Patients are just as satisfied with virtual visits, Cleveland Clinic study finds

Patients seem to like the convenience of telehealth, as well as the ability to remain safe from COVID-19 transmission – especially before the vaccine rollout in the United States.  

But a new study published in the Journal of Medical Internet Research also shows that patient satisfaction with their virtual engagement with clinicians is also comparable to in-person care.  

“Our study found that virtual visits facilitate healthcare access and relationship-building, contributing to satisfying relationship-centered care, a crucial aspect of contemporary patient experiences,” wrote researchers.  


The study, led by researchers from the Cleveland Clinic, surveyed 426 adult patients with a virtual visit between June and July 2017 – notably, before the COVID-19 pandemic more broadly normalized telemedicine.  

The average overall satisfaction score was 4.4 out of 5, with about 82% of respondents saying their virtual visit was as good as an in-person visit with a clinician.  

In fact, more than half of the respondents agreed that their virtual visit was better than an in-person one.  

When it came to engagement specifically, the vast majority of patients (nearly 93%) said their virtual visit clinician was interested in them as a person. About 95% said they had made a plan of action together with their provider to resolve their health concerns.  

“Our study suggests that it is possible to measure the patient-clinician engagement and begin to evaluate empathy and collaborative relationships with patients during a virtual visit,” wrote researchers.

In terms of technology, 92.7% of patients found the interface easy to use and 94.8% felt comfortable using it.

However, technical difficulties were associated with lower odds of overall satisfaction, and 14% of respondents recommended that patients be given more information before their virtual visits to know what to expect and how to prepare for their appointment.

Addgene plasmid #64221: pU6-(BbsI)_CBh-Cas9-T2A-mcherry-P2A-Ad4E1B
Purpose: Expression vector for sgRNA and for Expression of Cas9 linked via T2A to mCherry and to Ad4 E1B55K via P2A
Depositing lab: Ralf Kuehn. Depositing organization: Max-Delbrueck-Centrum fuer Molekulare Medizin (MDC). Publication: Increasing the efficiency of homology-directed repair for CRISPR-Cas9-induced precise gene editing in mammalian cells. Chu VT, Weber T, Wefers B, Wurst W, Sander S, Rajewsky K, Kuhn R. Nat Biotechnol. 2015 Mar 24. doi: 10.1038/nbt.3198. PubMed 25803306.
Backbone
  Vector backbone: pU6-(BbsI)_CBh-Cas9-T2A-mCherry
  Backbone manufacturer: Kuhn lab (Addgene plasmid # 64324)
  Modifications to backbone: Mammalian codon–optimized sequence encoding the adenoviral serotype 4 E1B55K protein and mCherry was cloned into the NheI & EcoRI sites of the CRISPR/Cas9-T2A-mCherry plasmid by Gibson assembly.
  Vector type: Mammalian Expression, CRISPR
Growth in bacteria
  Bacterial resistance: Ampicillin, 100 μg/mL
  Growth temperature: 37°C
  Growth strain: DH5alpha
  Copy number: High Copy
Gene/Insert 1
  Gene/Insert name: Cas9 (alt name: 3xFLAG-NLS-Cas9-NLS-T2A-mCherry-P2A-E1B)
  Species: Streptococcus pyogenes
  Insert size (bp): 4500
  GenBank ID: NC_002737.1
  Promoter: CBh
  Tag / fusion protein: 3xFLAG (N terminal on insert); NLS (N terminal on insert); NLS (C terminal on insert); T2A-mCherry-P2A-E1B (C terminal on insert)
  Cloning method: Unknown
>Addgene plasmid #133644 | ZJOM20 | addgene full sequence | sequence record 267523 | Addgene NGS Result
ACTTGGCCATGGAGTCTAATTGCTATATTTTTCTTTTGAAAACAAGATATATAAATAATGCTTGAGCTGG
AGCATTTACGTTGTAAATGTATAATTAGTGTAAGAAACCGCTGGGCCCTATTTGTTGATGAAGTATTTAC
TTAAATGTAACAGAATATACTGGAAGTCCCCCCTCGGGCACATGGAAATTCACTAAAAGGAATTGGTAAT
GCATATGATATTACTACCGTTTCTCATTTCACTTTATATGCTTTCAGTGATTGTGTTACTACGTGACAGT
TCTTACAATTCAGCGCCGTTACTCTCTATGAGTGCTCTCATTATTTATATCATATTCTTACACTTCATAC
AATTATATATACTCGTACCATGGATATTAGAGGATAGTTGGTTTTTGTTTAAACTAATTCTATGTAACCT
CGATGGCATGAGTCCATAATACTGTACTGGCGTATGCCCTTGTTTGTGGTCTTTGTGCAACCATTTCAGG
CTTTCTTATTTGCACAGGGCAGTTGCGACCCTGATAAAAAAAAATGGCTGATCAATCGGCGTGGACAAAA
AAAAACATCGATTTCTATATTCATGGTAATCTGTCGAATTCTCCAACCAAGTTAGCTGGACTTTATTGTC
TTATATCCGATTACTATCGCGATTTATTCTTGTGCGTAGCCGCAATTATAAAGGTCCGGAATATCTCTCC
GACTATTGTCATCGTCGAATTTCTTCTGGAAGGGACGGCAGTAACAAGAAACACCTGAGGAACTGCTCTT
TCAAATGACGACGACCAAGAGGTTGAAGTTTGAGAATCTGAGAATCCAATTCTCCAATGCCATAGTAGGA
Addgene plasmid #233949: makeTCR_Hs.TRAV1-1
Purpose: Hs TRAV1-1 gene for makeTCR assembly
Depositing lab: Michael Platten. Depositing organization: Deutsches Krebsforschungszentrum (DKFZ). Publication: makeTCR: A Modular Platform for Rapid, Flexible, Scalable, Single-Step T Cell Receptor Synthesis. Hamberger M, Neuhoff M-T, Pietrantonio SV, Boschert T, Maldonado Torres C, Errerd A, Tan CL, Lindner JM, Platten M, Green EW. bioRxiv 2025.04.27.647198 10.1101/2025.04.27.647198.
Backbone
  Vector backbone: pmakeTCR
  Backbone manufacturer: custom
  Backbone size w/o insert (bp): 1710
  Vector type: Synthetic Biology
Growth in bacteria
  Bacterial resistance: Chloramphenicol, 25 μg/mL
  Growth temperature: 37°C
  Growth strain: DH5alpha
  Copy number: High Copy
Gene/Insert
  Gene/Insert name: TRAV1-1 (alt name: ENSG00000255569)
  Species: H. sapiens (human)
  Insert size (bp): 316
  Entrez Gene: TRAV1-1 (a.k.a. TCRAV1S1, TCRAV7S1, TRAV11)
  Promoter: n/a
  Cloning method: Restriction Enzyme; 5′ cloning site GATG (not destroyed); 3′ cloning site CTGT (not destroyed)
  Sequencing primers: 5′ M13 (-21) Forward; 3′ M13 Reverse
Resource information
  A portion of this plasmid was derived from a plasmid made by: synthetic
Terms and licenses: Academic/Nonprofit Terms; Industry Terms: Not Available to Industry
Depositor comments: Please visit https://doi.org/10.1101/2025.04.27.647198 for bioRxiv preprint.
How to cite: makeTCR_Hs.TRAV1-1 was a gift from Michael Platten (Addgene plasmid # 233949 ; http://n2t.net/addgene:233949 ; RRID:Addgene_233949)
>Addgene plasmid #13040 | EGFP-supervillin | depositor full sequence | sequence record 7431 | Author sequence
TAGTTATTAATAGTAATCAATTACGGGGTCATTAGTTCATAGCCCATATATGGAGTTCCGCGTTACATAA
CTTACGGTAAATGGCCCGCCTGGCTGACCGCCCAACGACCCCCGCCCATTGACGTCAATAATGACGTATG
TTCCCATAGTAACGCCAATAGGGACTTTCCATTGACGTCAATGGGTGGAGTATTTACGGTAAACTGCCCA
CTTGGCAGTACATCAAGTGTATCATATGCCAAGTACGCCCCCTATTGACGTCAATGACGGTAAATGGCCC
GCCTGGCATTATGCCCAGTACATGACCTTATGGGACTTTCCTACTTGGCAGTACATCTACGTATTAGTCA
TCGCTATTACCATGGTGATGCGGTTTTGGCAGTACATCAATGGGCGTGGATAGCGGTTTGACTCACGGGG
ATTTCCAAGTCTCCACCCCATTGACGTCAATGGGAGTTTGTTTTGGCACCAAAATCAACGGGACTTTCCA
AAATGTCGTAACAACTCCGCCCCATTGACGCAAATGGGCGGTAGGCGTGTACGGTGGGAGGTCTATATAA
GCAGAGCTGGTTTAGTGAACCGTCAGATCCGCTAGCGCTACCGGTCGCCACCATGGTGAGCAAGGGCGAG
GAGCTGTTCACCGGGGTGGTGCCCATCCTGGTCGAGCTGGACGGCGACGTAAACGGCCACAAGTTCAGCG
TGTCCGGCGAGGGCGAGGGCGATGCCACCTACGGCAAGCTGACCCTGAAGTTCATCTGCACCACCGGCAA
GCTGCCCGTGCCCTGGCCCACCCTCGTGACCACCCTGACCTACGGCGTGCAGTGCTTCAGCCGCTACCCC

The results of the JMIR study echo another recent survey, conducted by the telehealth vendor Cronofy, that found that 83% of patients rated their remote healthcare experience as positive.  

And despite reports showing telehealth use is beginning to taper, 87% of respondents in that survey said they expected to use telehealth the same amount or more in the future.  


Although patient satisfaction is certainly important, patient access will also be a priority for telehealth’s future.   

Advocates have repeatedly pointed to the prospect of the “telehealth cliff,” which patients and providers will face without congressional action to safeguard pandemic-era flexibilities.

But even with telemedicine-friendly policies in place, some lawmakers and researchers have flagged the danger of virtual care widening the “digital divide,” particularly in regions without access to broadband.     


“Even during a single virtual visit, we found that patients and clinicians could meaningfully engage in relationship-building practices,” wrote the Cleveland Clinic researchers in their JMIR study.

“Strategies to prepare established patients for virtual visits with their clinicians may ease the transition from in-person care to virtual care, resulting in better experiences for both.”


Kat Jercich is senior editor of Healthcare IT News.
Twitter: @kjercich
Email: [email protected]
Healthcare IT News is a HIMSS Media publication.